Through ‘pre booster’ study, NYSDOH says COVID vaccines kept hospital numbers down

ROCHESTER, N.Y. (WHEC) — A critical question surrounding COVID is “how effective are the vaccines?” Before boosters were even a thought, the New York State Department of Health (NYSDOH) had a close eye on them.

Leaders of a new study tell News10NBC the biggest advantage, is the prevention of hospitalizations.

This study was a "pre booster" look if you will, that was done from May 1 through Aug. 28. Scientists say the performance around Pfizer, Moderna, and Johnson & Johnson was highly effective.

"But that’s before boosters for Pfizer became approved in September, and the answer is they were doing really well,” said NYSDOH Deputy Director for Science Eli Rosenberg.

This study, involving 8.8 million people in the Empire State was a second piece to a larger project, deciphering how well vaccines are protecting New Yorkers.

"A lot of data that has come out to date has been from international settings with much smaller populations,” Rosenberg said.

The immunization data was collected through labs and records of hospitalizations.

"In this study, vaccines remained highly effective at preventing hospitalizations from COVID-19,” Rosenberg added.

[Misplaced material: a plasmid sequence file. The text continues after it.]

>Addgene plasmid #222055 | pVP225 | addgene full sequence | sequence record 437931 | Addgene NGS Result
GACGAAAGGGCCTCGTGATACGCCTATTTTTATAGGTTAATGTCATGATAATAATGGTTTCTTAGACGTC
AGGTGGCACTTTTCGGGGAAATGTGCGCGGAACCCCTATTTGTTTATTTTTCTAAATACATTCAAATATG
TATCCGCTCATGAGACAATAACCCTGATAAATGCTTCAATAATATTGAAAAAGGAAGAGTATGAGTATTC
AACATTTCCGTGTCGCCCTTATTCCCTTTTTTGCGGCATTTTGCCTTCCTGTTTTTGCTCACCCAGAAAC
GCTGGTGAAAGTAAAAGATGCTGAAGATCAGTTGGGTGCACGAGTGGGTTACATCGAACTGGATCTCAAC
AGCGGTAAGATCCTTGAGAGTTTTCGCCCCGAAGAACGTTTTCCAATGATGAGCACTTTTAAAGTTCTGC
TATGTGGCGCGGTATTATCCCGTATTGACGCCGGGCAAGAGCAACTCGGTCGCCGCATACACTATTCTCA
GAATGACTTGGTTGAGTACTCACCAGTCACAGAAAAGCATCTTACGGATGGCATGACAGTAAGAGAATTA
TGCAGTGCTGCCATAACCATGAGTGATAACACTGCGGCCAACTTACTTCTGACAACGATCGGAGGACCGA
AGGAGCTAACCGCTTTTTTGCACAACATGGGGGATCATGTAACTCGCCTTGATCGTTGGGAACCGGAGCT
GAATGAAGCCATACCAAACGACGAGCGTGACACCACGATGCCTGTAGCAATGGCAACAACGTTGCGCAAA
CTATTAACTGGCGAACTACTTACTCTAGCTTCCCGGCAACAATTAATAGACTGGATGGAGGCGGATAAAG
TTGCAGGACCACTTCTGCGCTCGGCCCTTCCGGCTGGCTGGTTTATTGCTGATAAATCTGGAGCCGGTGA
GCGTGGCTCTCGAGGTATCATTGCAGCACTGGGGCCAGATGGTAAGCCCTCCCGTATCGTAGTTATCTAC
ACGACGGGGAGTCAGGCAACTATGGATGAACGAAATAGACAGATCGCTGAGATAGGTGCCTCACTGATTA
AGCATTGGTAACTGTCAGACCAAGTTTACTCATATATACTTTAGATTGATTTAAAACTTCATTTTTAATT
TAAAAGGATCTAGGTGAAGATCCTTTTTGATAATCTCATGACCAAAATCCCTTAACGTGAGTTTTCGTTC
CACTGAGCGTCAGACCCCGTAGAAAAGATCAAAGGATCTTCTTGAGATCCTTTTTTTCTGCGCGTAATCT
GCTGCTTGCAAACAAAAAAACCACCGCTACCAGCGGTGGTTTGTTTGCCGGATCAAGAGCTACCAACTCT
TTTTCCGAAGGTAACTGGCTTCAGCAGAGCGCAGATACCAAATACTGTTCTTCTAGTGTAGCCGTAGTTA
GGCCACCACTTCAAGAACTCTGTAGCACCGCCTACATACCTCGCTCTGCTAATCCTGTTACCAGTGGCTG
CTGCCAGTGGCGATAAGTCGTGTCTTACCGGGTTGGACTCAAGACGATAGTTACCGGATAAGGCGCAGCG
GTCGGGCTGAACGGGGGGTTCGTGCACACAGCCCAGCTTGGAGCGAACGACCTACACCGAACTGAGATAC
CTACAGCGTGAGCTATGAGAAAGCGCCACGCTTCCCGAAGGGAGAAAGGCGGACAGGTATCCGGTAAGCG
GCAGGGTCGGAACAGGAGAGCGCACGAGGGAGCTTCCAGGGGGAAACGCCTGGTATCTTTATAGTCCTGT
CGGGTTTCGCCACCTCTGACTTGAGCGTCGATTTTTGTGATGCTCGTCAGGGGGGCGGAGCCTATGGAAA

Some of the findings in the study support the need for boosters in people 65 and older. Experts say they saw limited decline in effectiveness in ages 18 to 64. At one point during the study, doctors say signs of early ineffectiveness leveled off when the delta variant started circulating. Rosenberg said that right now, boosters are less of a concern for adults under 65.

"We did see slight declines in 65 plus particularly those who received Pfizer or Moderna, people who became infected, we did see some declines depending on which product between 10% and 20% in declines in the effectiveness during that period, we’re still seeing pretty high protection against infections,” Rosenberg said

Once the Delta variant hit New York, the vaccines were not performing as well, across the board in age, vaccine type, or when you got it. Doctors say changes in COVID-19 protection protocols could be a reason.